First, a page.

There are situations when placing an intravenous catheter, which is normally a routine act for nursing staff in any hospital, may be challenging. This is the case with elderly patients or those with vascular problems, as well as patients admitted with multiple traumas.

Elderly patients often present with vein stiffness, either as a result of clinical conditions such as atherosclerosis or other conditions brought on by ageing. Furthermore, they often present a pathology requiring the use of anticoagulants.

In these cases it may be hard to place a peripheral venous catheter due to the fragility of vein walls, which may have become stiff and may be damaged more easily. Furthermore, the risk of phlebitis is significantly higher in these patients.

Nursing staff must exercise extreme caution, both when inserting the catheter and in their regular checks for signs of phlebitis or extravasation which may lead to greater complications.

Special measures for placing intravenous catheters in elderly patients

  • Asses the physical and mental condition of the patient as it may be necessary to immobilize the limb where the catheter is to be inserted.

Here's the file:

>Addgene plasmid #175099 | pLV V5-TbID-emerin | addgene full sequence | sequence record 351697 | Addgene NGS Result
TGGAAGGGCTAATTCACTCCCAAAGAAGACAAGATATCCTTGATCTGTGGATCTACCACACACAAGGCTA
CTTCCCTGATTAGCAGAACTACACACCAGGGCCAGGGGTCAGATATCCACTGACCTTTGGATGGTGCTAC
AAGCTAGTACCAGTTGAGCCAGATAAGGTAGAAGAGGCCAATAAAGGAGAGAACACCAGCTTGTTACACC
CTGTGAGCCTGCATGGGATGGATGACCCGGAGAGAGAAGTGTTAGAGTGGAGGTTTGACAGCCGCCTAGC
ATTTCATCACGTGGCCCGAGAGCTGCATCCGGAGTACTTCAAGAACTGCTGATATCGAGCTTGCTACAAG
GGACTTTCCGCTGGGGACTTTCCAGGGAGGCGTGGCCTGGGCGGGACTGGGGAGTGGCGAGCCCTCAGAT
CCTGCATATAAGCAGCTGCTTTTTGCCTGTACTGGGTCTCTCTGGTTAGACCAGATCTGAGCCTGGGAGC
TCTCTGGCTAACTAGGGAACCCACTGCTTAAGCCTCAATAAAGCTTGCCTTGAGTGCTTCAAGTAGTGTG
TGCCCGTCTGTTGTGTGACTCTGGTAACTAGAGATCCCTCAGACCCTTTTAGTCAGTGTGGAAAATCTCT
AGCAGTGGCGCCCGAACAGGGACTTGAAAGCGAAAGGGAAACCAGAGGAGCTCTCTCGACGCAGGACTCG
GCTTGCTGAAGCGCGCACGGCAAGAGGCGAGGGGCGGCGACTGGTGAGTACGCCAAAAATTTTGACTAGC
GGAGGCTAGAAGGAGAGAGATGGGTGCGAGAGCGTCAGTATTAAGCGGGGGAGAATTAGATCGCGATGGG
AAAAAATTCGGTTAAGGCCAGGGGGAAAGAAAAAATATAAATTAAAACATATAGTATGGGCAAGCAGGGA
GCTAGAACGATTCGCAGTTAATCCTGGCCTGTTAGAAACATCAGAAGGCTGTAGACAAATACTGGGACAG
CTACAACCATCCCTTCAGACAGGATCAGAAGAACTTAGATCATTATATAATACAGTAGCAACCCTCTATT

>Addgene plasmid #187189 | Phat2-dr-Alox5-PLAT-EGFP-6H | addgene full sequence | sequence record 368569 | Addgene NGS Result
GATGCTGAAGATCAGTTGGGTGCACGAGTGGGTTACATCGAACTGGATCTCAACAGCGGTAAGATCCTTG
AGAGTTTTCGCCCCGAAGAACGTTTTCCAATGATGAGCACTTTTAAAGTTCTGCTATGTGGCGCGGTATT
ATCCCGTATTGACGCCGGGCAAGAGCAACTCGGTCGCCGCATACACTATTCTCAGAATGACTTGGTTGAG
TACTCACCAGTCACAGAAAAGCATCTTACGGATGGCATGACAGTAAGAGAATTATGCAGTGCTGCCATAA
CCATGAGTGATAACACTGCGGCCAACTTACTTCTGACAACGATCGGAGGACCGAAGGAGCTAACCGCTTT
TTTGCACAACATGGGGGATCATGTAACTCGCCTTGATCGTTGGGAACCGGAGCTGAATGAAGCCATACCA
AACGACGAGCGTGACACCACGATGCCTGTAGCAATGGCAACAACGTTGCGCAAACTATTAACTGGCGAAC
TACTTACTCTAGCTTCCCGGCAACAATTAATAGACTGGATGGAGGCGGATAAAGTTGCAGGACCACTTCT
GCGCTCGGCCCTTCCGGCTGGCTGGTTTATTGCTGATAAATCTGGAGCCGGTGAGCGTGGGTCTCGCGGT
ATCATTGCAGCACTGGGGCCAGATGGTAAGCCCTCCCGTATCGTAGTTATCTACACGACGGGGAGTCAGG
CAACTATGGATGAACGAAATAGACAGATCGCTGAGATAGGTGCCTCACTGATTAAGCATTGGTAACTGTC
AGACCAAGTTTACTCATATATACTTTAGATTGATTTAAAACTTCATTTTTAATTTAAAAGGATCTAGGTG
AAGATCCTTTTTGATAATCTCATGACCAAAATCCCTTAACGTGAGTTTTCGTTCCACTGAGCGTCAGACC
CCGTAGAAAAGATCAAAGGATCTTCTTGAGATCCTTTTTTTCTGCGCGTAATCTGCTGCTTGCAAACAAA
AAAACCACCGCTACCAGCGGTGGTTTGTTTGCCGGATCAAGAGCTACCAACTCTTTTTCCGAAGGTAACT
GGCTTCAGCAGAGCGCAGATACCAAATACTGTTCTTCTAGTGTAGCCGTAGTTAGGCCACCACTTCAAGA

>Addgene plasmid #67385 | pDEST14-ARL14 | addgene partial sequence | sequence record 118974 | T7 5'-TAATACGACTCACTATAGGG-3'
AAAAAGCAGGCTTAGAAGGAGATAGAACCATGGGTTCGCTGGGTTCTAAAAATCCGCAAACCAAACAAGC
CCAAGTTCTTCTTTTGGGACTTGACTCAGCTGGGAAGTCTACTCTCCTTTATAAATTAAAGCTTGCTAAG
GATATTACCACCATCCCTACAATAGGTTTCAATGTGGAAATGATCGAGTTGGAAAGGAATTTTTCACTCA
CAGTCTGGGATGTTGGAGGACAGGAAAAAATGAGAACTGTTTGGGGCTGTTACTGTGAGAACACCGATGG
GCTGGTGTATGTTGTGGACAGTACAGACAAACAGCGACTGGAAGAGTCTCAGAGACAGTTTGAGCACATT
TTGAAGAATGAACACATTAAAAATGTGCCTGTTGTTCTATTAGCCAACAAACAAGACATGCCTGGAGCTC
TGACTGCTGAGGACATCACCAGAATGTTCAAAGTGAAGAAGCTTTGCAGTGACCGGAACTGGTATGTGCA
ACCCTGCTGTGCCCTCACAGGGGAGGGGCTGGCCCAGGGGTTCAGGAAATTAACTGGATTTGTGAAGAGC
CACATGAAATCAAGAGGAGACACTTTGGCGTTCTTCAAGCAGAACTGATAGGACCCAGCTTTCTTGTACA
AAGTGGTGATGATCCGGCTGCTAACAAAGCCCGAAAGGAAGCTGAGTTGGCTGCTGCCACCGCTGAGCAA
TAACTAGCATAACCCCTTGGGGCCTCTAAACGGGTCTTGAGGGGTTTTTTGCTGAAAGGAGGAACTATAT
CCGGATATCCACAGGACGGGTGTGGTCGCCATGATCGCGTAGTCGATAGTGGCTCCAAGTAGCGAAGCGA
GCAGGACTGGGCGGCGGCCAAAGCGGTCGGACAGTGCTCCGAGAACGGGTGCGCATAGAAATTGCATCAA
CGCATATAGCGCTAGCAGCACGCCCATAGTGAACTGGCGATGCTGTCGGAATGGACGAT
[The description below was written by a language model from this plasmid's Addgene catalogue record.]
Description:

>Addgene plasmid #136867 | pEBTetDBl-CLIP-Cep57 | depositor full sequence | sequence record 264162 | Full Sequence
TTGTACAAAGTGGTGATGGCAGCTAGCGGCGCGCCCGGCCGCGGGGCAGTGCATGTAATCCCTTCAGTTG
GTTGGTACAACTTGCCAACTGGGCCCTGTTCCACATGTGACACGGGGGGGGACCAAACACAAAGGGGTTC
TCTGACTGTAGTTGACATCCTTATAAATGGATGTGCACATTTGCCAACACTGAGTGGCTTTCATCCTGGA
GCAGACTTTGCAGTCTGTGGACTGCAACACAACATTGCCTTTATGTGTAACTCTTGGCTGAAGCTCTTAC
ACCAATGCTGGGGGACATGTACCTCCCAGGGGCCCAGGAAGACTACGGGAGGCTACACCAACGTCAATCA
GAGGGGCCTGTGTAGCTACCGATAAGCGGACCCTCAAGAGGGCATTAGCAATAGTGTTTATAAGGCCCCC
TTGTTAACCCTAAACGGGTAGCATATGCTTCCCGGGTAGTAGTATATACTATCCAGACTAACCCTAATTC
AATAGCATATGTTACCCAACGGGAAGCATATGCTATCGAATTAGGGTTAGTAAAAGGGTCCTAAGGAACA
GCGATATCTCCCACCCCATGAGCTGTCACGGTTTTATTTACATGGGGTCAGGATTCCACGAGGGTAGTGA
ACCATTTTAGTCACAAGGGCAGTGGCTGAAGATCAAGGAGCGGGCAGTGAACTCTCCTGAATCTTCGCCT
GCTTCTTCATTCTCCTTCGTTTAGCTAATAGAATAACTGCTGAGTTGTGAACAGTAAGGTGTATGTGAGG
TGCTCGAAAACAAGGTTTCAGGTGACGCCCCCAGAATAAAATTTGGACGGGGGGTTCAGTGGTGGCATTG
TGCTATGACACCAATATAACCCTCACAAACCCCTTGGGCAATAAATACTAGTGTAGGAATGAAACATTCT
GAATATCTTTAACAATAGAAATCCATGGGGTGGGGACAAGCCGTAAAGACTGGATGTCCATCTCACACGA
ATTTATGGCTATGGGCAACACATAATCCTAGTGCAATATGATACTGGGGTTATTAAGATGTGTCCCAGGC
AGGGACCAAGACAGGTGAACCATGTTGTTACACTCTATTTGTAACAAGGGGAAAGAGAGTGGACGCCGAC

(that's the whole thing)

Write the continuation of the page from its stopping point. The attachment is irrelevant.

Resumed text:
• Avoid varicose, thrombosed, or previously used veins.
  • If possible, choose a vein which is not in an area that is subject to movement. This will be more comfortable for the patient and reduce the risk of damage.
  • Use the smallest catheter possible in keeping with the medication to be administered.
  • Exercise extreme caution in patients receiving anticoagulant treatment, both in the placing and removal of the catheter, especially when using larger catheters.
  • Secure the catheter with a transparent dressing to allow for regular inspection of the insertion point.
  • Pay special attention to any symptoms such as reddening of the skin, pain, edema, induration, and haematomas. If these present, the catheter must be removed.

It must be remembered that elderly patients are more likely to suffer infections due to the natural deterioration of their immune system. Increasing hygiene and disinfection measures and looking out for any symptoms of phlebitis is crucial in these cases.

In some cases, placing a peripheral venous catheter may be especially difficult, in which case we may have to turn to alternative methods, such as central lines.

For treatment of moderate dehydration, which presents relatively often in elderly patients, medical literature suggests subcutaneous administration as a valid alternative (Rosanna de la Rosa, E. and Zamora Monge, G. Ágora de Enfermería, vol 19, nº 1, 2015). This route of administration, which is technically simpler and less uncomfortable for the patient, may be an effective rehydration technique.

In any case, nursing staff must make full use of their training and experience to tackle complex cases which may present in elderly patients.